Vijay Basani

Cyber Defense

Cybersecurity in the era of controls

In an era of increasing threats to the IT infrastructure and reductions in resources to combat those threats, it’s time to look beyond traditional approaches to protecting government networks.

Traditional approaches focus on deploying network and endpoint security solutions in conjunction with the Defense Information System Agency’s configuration auditing methodology known as Security Technical Implementation Guide, or STIG.  While these solutions provide a measure of defense, they don’t provide a holistic view of an agency’s overall security posture.  A new movement in security is taking hold based on continuous monitoring of critical security controls. The SANS 20 Critical Security Controls were developed based on a pragmatic analysis of real world attacks.

The first control is called “Inventory of Authorized and Unauthorized Devices.”  While having an accurate view of the technology assets attached to your network is an obvious place to start an IT security program, automated asset discovery and tracking software is not universally implemented. A means for continuously monitoring assets and validation of the inventory is required to ensure rogue assets are not added to the network.  Asset tracking can be continuously enhanced by adding sources of asset information.  Vulnerability scanners, Security Information and Event Management solutions and DHCP servers are all sources of information about the devices attached to your network.

Two controls are related to vulnerability scanning and malware. Most organizations will have these defenses in place (at least for endpoints they know about) as part of a traditional security program. The key addition is continuous and automated tracking and remediation.  This step enables the listing of the percentage of your assets that have current defenses or, for example, malware issues.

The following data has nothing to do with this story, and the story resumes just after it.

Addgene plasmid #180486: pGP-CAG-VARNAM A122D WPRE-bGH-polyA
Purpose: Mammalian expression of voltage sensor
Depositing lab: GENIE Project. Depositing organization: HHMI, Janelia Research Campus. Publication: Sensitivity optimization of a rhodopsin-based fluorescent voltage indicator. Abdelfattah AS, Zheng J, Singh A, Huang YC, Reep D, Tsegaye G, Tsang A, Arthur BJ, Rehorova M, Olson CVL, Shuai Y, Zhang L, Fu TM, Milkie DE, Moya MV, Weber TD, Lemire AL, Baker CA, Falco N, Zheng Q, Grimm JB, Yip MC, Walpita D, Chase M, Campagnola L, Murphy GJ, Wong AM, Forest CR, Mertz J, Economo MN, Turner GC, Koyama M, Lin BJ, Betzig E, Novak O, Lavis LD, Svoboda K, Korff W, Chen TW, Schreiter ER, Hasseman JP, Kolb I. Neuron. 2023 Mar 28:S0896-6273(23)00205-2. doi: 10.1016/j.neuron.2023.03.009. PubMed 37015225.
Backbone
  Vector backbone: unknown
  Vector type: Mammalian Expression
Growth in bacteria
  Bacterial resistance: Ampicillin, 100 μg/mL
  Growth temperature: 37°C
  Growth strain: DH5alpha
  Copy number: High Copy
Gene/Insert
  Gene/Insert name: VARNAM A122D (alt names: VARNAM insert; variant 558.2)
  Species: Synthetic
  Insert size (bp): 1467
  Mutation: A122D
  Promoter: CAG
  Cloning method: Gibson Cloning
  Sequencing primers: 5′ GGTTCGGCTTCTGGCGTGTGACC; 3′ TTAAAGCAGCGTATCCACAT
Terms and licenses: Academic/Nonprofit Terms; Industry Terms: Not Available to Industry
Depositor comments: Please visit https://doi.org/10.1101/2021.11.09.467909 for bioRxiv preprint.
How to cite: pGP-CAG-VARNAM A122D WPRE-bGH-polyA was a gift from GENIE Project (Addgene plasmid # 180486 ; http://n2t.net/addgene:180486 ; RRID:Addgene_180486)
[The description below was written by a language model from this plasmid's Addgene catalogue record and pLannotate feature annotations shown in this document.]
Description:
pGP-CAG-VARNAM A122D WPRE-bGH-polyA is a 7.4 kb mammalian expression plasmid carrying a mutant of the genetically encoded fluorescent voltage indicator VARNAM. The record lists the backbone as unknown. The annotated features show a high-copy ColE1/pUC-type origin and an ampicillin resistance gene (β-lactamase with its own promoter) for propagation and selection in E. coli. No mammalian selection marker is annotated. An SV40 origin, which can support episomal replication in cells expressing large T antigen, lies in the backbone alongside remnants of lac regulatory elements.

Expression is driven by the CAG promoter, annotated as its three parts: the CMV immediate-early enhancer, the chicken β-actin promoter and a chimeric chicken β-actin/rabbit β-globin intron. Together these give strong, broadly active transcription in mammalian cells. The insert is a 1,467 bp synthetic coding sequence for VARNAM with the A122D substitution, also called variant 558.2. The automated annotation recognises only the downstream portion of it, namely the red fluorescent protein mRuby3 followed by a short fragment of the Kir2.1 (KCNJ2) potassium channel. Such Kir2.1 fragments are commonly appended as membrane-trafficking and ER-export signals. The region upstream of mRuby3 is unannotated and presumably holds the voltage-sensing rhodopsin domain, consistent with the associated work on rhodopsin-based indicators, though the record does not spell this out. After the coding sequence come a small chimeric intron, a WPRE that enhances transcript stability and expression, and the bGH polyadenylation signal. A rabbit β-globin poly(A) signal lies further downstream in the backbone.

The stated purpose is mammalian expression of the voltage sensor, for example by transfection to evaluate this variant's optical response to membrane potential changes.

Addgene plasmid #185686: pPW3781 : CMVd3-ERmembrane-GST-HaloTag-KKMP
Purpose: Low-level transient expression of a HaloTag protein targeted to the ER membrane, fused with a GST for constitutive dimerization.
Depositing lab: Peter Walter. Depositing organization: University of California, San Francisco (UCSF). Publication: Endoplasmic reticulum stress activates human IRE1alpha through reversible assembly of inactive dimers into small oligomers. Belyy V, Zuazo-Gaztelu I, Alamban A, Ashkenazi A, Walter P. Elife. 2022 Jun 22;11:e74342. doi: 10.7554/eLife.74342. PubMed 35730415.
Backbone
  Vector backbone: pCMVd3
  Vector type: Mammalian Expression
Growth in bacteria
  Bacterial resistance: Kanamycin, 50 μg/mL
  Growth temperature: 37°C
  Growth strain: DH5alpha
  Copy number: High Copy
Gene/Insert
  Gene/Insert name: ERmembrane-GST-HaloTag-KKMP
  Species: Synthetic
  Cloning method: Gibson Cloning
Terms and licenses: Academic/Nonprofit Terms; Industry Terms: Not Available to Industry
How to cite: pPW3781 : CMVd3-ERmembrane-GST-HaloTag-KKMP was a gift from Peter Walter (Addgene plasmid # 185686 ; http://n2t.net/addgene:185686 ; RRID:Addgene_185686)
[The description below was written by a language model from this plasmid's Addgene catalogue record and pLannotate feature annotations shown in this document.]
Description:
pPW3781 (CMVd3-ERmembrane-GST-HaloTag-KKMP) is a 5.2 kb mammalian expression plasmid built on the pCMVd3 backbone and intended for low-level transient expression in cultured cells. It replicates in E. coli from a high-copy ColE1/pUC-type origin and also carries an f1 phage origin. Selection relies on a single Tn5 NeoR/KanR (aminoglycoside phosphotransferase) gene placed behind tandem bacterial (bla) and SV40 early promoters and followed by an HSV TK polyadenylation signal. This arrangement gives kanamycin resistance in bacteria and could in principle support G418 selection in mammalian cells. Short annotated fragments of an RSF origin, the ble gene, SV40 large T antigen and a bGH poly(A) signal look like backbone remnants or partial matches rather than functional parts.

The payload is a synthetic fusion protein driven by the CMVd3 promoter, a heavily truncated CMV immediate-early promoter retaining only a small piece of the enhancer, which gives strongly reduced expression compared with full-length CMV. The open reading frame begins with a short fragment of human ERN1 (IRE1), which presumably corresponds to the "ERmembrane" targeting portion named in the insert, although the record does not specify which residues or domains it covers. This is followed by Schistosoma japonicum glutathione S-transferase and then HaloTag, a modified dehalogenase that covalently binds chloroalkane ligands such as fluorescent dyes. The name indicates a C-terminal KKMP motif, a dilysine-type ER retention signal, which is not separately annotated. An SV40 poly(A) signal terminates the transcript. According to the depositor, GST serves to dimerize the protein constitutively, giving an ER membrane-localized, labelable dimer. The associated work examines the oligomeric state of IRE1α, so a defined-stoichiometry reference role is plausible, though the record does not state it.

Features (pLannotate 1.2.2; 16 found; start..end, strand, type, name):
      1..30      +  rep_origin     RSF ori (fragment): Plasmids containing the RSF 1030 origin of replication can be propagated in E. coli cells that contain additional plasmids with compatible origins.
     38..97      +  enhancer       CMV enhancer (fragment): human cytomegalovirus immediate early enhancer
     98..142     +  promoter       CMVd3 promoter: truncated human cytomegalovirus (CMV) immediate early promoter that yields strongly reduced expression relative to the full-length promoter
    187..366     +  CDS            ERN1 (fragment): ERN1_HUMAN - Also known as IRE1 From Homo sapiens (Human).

Two controls are related to secure configuration of network devices, desktops and servers.  Implementation of DISA STIG auditing has long been a cornerstone of federal IT security programs.  Based on analysis of numerous breaches, SANs recommends continuous tracking of the configuration to ensure changes are not made from the baseline after deployment.

Among the benefits are:

  • Proactive not reactive security. The cost of proactive defense is considerably less than post-breach remediation.
  • Visibility. Continuous monitoring of SANS security controls provides “big picture” visibility to overall security posture rather than point views.
  • Prioritize investments. The controls provide a context in which to prioritize investments based on analysis of real-world attacks.

Implementation of SANS Controls includes assessing the current state, implementing a framework for continuous monitoring and metrics and a plan for continuous improvement.

The simplest current-state assessment can be based on “Quick Wins” in the SANS controls. A spreadsheet where the rows are the controls and the columns are the systems or processes that implement the controls along with a grade will suffice as a starting point.

The next step is using the assessment. This could be as simple as periodic updating of the spreadsheet.  Given the requirement for continuous monitoring of the controls, tools are needed for automatically reporting on the state of each control.  As part of this step, your organization should align on metrics to track adherence and implementation progress.

Now that you have an operational structure around measuring and improving SANS controls, you can plan continuous improvement by adding new controls or automating existing controls.